Tech’s top ten thinkers
With the number of internet users still growing exponentially, Hölzle has also been improving the way Google handles the millions of cores in its datacenters.
Complex equations predict which processors give the best results for the millions of parallel requests coming in from users every minute.
“In warehouse-scale systems throughput is more important than single-threaded peak performance, because no single processor can handle the full workload, and maximising single-threaded performance costs power through larger die area,” he said in a recent IEEE presentation.
THE CROWD SOURCERER: Luis von Ahn
“I build systems that combine humans and computers to solve large-scale problems that neither can solve alone,” Luis von Ahn writes on the Carnegie Mellon University website. “I call this Human Computation, but others sometimes call it crowdsourcing.”
Whatever it’s called, von Ahn’s work can be frustrating: he was the brains behind the CAPTCHA system that prevents spambots from filling in web forms, although frequently stops humans from doing so too by asking them to identify illegible phrases. Despite its flaws, it was bought by Google. Its successor, reCAPTCHA, takes advantage of the fact that 200 million people were, in von Ahn’s words, “wasting 500,000 hours a day typing annoying CAPTCHAs”.
Von Ahn thought those wasted hours could be put to better use, and now reCAPTCHA asks people to fill in two words: one regular puzzle and another that Google’s OCR has failed to identify during its attempt to digitise millions of books. Why? Because humans are better at converting images to text than the fallible OCR software. As a result, reCAPTCHAs placed on sites such as Google, Facebook and Twitter are used to digitise more than two million books a year.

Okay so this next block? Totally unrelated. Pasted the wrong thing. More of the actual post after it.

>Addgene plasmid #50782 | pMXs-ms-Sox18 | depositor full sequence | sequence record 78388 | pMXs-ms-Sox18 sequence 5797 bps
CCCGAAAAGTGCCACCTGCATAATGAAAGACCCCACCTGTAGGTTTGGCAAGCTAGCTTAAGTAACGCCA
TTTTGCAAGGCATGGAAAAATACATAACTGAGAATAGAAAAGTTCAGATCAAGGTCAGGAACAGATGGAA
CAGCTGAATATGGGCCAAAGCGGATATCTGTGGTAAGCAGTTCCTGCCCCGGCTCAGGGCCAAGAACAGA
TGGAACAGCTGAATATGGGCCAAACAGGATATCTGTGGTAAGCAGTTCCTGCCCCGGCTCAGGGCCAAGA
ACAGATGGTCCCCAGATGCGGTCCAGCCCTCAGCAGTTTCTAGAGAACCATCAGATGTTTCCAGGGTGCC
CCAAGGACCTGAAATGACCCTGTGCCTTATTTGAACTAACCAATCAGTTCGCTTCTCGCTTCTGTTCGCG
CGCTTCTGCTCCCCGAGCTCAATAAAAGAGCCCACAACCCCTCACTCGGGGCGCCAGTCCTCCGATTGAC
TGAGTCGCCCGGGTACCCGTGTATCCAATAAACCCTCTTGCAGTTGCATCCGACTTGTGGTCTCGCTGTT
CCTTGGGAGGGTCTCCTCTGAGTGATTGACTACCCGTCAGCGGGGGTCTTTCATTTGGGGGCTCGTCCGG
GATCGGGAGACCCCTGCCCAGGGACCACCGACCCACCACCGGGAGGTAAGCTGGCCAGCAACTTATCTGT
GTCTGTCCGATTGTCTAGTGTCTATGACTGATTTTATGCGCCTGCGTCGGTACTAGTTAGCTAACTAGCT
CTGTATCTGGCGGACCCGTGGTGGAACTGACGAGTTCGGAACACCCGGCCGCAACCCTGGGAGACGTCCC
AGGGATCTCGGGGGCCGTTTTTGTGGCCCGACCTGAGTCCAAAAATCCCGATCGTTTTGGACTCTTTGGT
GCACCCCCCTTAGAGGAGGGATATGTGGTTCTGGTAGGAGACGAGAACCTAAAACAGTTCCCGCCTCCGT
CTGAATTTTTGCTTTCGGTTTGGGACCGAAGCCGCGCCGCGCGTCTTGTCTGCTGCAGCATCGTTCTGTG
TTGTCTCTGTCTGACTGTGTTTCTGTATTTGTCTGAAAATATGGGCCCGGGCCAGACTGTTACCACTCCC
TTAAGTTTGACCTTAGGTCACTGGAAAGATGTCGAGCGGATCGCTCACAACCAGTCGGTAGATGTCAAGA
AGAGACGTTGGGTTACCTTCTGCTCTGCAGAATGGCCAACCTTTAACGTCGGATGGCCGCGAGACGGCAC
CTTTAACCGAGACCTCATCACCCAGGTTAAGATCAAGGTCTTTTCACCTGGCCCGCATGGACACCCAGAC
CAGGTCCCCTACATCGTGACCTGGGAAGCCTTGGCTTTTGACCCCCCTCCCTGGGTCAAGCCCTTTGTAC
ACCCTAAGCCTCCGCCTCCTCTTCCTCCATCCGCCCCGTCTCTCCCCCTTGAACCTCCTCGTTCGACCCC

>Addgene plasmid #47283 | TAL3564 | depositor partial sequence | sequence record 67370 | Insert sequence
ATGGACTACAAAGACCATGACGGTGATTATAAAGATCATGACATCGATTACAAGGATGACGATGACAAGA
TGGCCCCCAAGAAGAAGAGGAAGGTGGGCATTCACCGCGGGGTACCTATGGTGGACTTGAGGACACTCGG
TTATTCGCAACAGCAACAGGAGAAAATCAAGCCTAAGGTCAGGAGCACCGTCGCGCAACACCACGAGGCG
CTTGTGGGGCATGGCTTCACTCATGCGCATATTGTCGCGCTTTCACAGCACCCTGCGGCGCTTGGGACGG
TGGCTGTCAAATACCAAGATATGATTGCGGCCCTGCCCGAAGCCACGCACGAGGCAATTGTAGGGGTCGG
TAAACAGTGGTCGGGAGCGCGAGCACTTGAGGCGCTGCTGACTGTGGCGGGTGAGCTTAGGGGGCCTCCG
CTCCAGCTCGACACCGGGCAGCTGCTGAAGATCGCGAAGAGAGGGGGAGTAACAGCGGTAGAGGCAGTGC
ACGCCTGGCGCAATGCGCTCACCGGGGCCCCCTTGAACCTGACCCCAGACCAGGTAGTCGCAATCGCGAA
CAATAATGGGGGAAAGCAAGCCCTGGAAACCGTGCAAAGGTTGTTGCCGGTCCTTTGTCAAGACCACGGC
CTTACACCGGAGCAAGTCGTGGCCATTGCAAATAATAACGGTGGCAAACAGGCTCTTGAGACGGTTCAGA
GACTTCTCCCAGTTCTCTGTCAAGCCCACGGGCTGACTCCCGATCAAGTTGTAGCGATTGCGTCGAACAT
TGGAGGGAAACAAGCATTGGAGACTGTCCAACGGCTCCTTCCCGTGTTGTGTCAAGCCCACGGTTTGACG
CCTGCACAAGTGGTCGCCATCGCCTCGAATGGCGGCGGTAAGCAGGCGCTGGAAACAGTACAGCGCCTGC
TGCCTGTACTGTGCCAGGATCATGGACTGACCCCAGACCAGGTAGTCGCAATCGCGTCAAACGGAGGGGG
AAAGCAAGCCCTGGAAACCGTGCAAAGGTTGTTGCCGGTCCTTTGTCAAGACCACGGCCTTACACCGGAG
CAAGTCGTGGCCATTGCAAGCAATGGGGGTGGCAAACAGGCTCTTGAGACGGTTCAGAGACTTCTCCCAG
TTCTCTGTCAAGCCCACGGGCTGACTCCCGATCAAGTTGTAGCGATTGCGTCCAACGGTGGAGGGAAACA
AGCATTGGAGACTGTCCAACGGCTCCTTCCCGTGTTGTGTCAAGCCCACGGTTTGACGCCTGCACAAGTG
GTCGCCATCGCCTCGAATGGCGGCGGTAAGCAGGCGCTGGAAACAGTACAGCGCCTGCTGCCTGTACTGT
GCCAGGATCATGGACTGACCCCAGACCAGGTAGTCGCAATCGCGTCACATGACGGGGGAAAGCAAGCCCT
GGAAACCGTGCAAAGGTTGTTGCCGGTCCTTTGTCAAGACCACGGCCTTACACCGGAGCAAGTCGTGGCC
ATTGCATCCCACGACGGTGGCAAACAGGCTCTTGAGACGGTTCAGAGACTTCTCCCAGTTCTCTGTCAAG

His latest idea, Duolingo, uses crowd sourcing to translate the web, with von Ahn claiming that computer translators don’t work, while paying professional translators is prohibitively expensive.
I build systems that combine humans and computers to solve large-scale problems that neither can solve alone
Von Ahn overcame concerns that there wouldn’t be enough bilingual people to achieve his aim, and that it would be impossible to motivate them. His solution? Turning the scheme into an educational program where participants learn a language while they translate web content.
Von Ahn claims the results rival those of professional translators, while “students” are shown increasingly complicated sentences to improve their skills. With a million users, von Ahn says Duolingo could translate Wikipedia from English to Spanish in 80 hours, for free – $15 million less than using human linguists.
THE UI GURU: Indrani Medhi
With billions of people still without computers and unable to read, Medhi has been working on user interfaces that are more inclusive than a South London council.
A design graduate now employed by Microsoft Research in India, she is working on non-text interfaces for the world’s illiterate would-be computer users.
Medhi believes such interfaces could open up a huge market catering to poor and poorly educated first-time technology users, who could interact with smartphones and PCs without any assistance.
There are inevitable limitations to what non-literate computer users could do online, but Medhi says her research has shown high completion rates for simple tasks.